I just got back from a two week overseas trip, to Paris first, and then Lithuania. It was a great break, and yes, you’re going to hear all about it over the next few posts.
I’ve wanted to go to Paris for, oh, decades I think, and finally got the chance. In the past I didn’t go because we had young kids and funds were hard to come by, as many of you no doubt can relate to. In more recent years I had been hoping to visit on business and then stay for a holiday but the opportunity never arose. So finally, we were going to Europe anyway (actually Eastern Europe) to visit Linda’s relatives, and so we bit the bullet and added Paris to the mix.
And we weren’t disappointed. We were there for 6 days, and when we left there was so much more we wanted to do. Could easily have spent another 4 or 5 days there, and even then I’m only talking about semi-touristy stuff – so many museums we didn’t get to, so many parts of Paris left unexplored. I dare say we could spend even more time than that just soaking up the atmosphere and lifestyle. Methinks there c0uld be another Paris trip some time in the not too distant future! We’ll see.
The architecture and general ‘layout’ of Paris is a photographer’s dream. Gorgeous sights everywhere, and the only thing that dampened this was that, after a while, gorgeous views started looking a lot like other gorgeous views we had seen earlier. Nevertheless, more innovative photographers would have a field day, and the rest of us would still have plenty of awesome shots to drool over.
As much as possible, I like to immerse myself in a culture when I visit a country, and of course there are all sorts of limits to that. We ate typical French breakfasts every day, spent time just wandering around the streets of Paris as well as taking in the most important tourist attractions, and tried our best to speak just a little French where we could. And that’s what I want to speak about for just a moment.
How many of you have tried to learn a bit of a language before you visit a country? And then find that your efforts are almost redundant? (still worth doing though). Let me explain.
I learned French in high school, 4 years of it. That was a long time ago, and I have never had need to use it since then. But now I was going to Paris! So over the last two months I went on as big a refresher course as I could.
I knew my limitations. I knew that I had the barest of a grasp of French, but could string a few important sentences together (like “where are the toilets”, “how much does it cost”, “two coffees please”, “I don’t understand”), enough to get myself out of trouble if I really needed it. And I had heard that French people like it if we foreigners at least tried to have a go at speaking French. So I went, excited at the chance to use some of what I’d learnt. Linda and I even spoke in rudimentary French to each other just for the fun of it (just Bonjour, Excusez moi, Merci – nothing clever!), to try and live the french experience a little bit more.
So, having done my best to prepare, when I spoke with the locals, I launched into my very shaky and awkward French. And got one of two typical responses.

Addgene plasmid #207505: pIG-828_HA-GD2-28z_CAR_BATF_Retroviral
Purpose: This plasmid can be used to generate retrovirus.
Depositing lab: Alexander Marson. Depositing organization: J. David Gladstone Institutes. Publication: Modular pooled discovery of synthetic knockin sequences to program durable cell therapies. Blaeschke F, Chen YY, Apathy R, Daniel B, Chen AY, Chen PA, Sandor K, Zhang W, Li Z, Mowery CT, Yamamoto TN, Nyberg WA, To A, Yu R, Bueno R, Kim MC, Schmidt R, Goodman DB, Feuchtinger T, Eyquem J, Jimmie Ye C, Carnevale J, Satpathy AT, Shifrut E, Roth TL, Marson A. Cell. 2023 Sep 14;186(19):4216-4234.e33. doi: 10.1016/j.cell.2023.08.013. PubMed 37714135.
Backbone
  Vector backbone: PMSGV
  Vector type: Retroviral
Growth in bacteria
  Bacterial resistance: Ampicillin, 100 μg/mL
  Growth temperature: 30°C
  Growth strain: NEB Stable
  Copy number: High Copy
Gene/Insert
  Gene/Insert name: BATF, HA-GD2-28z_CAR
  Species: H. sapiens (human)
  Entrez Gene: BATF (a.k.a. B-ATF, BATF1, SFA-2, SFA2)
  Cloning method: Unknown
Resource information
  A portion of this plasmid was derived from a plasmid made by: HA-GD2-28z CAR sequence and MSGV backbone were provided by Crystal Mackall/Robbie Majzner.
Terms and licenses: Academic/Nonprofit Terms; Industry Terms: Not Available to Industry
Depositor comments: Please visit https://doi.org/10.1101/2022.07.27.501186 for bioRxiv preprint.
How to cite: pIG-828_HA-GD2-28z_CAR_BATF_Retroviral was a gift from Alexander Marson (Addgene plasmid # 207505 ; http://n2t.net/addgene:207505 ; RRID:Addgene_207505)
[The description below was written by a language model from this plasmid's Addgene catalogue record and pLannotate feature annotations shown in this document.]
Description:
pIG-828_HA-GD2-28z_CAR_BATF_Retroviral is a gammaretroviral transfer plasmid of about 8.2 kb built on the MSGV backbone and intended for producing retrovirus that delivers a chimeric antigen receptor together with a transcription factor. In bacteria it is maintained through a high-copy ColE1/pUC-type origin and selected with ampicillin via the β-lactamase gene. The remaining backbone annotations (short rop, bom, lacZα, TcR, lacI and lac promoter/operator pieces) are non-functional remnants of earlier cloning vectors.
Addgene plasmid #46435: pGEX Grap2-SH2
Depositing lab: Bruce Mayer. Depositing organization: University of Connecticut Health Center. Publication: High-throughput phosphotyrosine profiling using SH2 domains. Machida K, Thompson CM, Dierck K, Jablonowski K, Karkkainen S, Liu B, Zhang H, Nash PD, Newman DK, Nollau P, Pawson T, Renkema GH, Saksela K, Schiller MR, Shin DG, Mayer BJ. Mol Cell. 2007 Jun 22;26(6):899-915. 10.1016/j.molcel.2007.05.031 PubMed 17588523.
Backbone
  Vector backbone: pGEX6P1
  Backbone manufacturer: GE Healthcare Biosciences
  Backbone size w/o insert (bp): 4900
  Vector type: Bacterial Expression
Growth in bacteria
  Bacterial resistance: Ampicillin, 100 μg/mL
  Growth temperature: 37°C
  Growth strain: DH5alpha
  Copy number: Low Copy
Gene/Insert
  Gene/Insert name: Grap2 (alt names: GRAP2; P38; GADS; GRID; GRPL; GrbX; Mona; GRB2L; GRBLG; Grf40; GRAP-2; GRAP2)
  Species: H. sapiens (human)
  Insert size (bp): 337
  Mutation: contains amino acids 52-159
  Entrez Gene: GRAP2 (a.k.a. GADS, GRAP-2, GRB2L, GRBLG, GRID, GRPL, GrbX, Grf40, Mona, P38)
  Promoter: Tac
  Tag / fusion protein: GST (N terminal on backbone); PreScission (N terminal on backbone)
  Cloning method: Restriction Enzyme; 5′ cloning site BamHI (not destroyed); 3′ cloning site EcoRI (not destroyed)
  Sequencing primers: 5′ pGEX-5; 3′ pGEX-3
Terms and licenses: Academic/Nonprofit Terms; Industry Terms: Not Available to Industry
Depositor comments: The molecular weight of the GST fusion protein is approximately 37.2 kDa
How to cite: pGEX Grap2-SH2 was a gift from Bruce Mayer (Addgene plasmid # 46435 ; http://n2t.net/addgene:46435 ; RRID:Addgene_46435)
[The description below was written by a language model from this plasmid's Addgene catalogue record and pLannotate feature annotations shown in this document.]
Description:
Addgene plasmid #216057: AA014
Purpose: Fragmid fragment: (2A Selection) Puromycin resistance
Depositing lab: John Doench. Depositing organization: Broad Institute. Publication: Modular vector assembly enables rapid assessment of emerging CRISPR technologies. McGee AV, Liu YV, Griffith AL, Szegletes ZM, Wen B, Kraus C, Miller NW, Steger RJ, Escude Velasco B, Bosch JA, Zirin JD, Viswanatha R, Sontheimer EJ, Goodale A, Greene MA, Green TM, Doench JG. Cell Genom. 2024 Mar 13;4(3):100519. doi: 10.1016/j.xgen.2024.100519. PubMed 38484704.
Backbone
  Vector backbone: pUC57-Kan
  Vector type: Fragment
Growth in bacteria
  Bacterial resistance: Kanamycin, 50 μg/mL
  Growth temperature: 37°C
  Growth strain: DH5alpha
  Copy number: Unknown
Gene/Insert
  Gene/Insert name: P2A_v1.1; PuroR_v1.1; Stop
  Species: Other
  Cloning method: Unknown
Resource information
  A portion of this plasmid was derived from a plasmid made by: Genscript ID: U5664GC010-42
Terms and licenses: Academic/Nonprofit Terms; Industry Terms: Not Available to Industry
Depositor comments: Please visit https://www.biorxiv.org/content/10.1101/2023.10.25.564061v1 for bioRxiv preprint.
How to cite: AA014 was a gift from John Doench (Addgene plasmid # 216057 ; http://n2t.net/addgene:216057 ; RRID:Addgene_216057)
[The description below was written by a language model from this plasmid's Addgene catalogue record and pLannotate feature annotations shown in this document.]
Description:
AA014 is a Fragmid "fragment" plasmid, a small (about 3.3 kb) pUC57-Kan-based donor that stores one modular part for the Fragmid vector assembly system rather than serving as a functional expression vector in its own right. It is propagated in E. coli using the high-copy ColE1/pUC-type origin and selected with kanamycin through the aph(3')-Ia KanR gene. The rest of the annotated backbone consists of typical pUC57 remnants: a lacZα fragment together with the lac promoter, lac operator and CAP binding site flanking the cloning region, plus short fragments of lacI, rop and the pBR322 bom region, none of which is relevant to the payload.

One – they would speak to me in English straight away. Then I would feel foolish trying to speak any French, and so would continue to speak in English with them.
Two – based on my “Bonjour” or some other similarly short phrase (I have a fairly good accent), they would think I could understand some French and then launch into all French answers. Once they realised that I didn’t understand a word they said, they reverted to English and then the rest of our conversation continued in English only.
Sometimes I would doggedly try to keep speaking French even though they spoke to me in English. After all, I was able to speak a little bit, and they do appreciate us trying don’t they? But this usually evoked a slightly impatient tolerance on their part. And by the way, I don’t blame them. I remember one waitress, busily serving me and others, who was not at all interested in my attempt to speak French. But I persisted anyway, and you could see that it just made her job harder. She wasn’t there to help me improve my French, she was there to serve people, and here I was slowing her down by struggling to put words together and be understood.
As I said, I don’t blame her one bit. And I saw this kind response frequently on the occasions that I tried. But even though I understood why, I also found it just a little bit disheartening. It made me wonder whether I should have bothered at all.
And then there was one shining exception. We were at a restaurant late in the week, and I was attempting to speak French to the waiter. He responded in French, to which I had to reply “Je ne comprends pas” (I don’t understand). Then he did a wonderful thing, and said in English “Okay, let’s make a deal. I’ll speak to you in English and you try to speak to me French”. I could have hugged him there and then.
And so I prattled on for the rest of night, giving my orders in French, getting them more right than wrong thankfully, and growing in confidence with every step. Needless to say, he got a nice tip and my thanks at the end of the evening.
So what about you? Can you relate? Or perhaps you’re not as interested in language, and are just grateful the moment you realise they speak English and you don’t have to try any more?
And finally, here’s a few pics from Paris. I am not a photoblogger, but will be for the next few posts. These ones are from our visit to the Louvre. In the 4-5 hours we spent there we probably saw less than a quarter of its contents – it’s a massive museum.